TV Review: Mandela



His image had been banned for more than a quarter century but his moral force in having organised resistance and defied the regime meant he was the liberation leader to the people on the street. He was the one the Afrikaaners would have to deal with if they weren’t to be overthrown and then exist on black nationalist terms without political or social security from the new state. All accompanied by bloodshed.

The typical boer being what he is I figured this compromise point would never happen – the latter-day Nazis would never compromise armed with such an elaborate plan as Apartheid and a mentality 300 years in the making. The white countries, like NZ under Muldoon, the UK under Thatcher and the US under Reagan, supported the regime’s racist exploitation of the Africans under the cloak of anti-communism. Why wouldn’t this continue into the 90’s, the 2000’s and beyond? The Springbok Tour of 1981 divided the nation, families, friends into those who liked rugby and were thick racists, and those who liked rugby but not with countries run by thick racists. The sad thing was as it turned out through a near civil war that about half the NZ population are thick/racist and only half the population aren’t and they went and elected Muldoon again.

NZ supported South Africa. My high school in the 1980s had South African Airways posters in the geography room and we were supposed to think how cool Table mountain looked and how South Africa is a normal part of the international community, but all I thought was: does the Apartheid begin as soon as you get in the plane, or after you get off the plane? The diplomatic bulletins from Pretoria in the school library showed a map of South Africa fractured with bantustan ‘states’, just another normal country, good old South Africa.

I grew up with Mandela having always been in jail and thought he’d end up as a reverse Rudolf Hess doomed to die in old age still in captivity. The TV images of him walking up a dusty road as a free man with Winnie on his arm were joyous. Such a scenario was unthinkable even five years before.

Back then shotgun-wielding white policemen hiding in the back of a truck had open-fired and killed a group of black children on a street corner. It was a horrifying effect. The evil sadism behind Verwoerd’s euphamistic ‘good neighbourliness’ was exposed. Shortly thereafter the almost nightly TV news of burning tyres, sjambok whipping, dog biting and riots from South Africa just stopped. The regime had declared a state of emergency and the pictures stopped.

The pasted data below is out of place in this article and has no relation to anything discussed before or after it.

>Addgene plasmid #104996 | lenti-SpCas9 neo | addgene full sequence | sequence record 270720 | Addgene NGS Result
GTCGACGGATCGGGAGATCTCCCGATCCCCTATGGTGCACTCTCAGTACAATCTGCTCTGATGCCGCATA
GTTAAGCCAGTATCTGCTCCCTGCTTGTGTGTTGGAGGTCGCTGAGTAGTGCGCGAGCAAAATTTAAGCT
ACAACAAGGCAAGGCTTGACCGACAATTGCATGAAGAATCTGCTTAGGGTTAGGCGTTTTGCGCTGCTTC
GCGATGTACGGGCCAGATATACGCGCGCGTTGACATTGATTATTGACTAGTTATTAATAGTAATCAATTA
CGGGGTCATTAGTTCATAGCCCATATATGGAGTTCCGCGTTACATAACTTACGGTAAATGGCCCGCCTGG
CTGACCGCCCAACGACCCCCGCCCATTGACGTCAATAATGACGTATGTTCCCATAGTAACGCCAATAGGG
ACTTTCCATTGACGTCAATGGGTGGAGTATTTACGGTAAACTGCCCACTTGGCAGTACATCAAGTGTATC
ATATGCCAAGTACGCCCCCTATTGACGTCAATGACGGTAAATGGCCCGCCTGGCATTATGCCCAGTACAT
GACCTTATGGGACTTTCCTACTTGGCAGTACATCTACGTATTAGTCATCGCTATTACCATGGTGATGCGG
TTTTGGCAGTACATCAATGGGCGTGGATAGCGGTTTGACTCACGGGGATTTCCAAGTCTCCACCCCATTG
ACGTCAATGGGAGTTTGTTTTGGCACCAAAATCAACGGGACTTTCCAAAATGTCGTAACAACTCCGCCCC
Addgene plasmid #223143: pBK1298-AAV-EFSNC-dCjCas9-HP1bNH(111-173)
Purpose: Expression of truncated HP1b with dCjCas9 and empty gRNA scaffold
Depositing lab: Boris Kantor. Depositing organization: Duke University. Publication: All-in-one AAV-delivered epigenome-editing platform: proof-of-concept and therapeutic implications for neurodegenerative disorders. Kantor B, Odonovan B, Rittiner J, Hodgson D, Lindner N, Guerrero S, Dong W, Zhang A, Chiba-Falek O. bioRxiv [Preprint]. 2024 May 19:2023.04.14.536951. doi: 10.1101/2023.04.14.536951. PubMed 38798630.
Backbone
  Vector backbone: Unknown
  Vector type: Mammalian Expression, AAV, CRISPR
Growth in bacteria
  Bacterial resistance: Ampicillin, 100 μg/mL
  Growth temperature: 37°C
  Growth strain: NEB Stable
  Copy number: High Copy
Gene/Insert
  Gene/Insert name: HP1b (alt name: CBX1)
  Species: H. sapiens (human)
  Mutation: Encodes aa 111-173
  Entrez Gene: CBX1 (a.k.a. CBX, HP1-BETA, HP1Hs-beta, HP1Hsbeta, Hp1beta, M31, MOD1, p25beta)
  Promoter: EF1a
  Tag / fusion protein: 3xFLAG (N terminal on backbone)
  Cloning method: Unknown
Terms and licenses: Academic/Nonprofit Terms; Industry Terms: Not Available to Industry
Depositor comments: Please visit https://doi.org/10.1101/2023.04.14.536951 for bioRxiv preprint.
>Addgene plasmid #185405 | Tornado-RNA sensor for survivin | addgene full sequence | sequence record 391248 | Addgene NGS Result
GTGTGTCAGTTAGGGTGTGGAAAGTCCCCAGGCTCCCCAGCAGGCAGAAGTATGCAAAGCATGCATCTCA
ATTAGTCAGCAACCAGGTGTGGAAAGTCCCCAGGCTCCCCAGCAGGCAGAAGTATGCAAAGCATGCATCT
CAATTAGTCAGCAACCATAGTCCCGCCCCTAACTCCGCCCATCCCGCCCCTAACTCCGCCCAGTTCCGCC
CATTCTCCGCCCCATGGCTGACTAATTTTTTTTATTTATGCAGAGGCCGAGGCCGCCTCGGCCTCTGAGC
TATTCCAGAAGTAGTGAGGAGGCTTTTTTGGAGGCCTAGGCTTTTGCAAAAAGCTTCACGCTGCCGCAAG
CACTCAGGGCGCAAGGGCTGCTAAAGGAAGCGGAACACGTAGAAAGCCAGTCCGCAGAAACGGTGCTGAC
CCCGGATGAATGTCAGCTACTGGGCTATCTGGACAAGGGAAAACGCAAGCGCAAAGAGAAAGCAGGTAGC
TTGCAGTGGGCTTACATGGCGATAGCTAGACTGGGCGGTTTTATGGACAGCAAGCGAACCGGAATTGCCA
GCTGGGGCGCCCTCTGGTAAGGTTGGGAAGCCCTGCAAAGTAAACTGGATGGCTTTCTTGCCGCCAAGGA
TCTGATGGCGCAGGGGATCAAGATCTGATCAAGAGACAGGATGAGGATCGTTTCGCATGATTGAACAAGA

Behind the blanket censorship in the late 80’s it was getting more unstable and the vow to make the Apartheid state ‘ungovernable’ was being realised by the liberation movement. They didn’t last much longer and when the Berlin Wall was torn down from both sides in November 1989 it was to be less than three months later that the other iconic image of the age – a free Mandela with arm upraised in a fist – was to occur.


And far from feet of clay, the aging Mandela had talons of steel. His personal intervention saved the nation time and again. His personality, strength and humour won over most. But it was not his Presidential inauguration speech or the long multiracial queues of voters in 1994 that signify the end of Apartheid to me. The image that confirmed the practice of Apartheid was terminated happened a month beforehand on a dusty road in a bantustan. An AWB Afrikaaner extremist paramilitary death squad had been shooting black villagers for sport under the guise of assisting the corrupt bantustan leader regain control under the weight of a strike. It was the last act of the whites to prop up the architecture of Apartheid. It was a murderous rampage. The bokmobile mercedes halts after it was fired upon, then bantustan police gather while the whites start getting steadily more cocky and demand an ambulance and so on. Talking to them like the next word would be ‘kaffir!’. After they identify themselves as AWB a policeman steps forward and asks: ‘why are you in my country?’. Since both of them knew the answer was to kill black people wantonly, the quick-witted policeman seeing the dilemma needed an immediate resolution opens fire and summarily executes them all. Right in front of the TV cameras. It’s not your country anymore, you can’t just kill us anymore without consequence. We don’t have to take your shit anymore. To me it was a sort of bookend to the trojan horse massacre. TV had delivered the counter-killing.

The other events of Mandela’s life, the Nobel Peace Prize, his presidential career with de Klerk in tow during the transition and everything since has shrunk into obscurity compared to his donning of the Springbok jersey for the IRB World Cup rugby final. That one symbolic act alone seemed to seal the future harmony of the new South Africa.

With Mandela’s passing it throws into contrast how far NZ has to go to reach the same stage of decolonisation that he acheived in a relatively short time. Jim Bolger and Doug Graham were the FW de Klerk and Pik Botha of NZ, but the selected tribes they chose to deal with had mortals like Bob Mahuta and Tipene O’Reagan instead of a Mandela.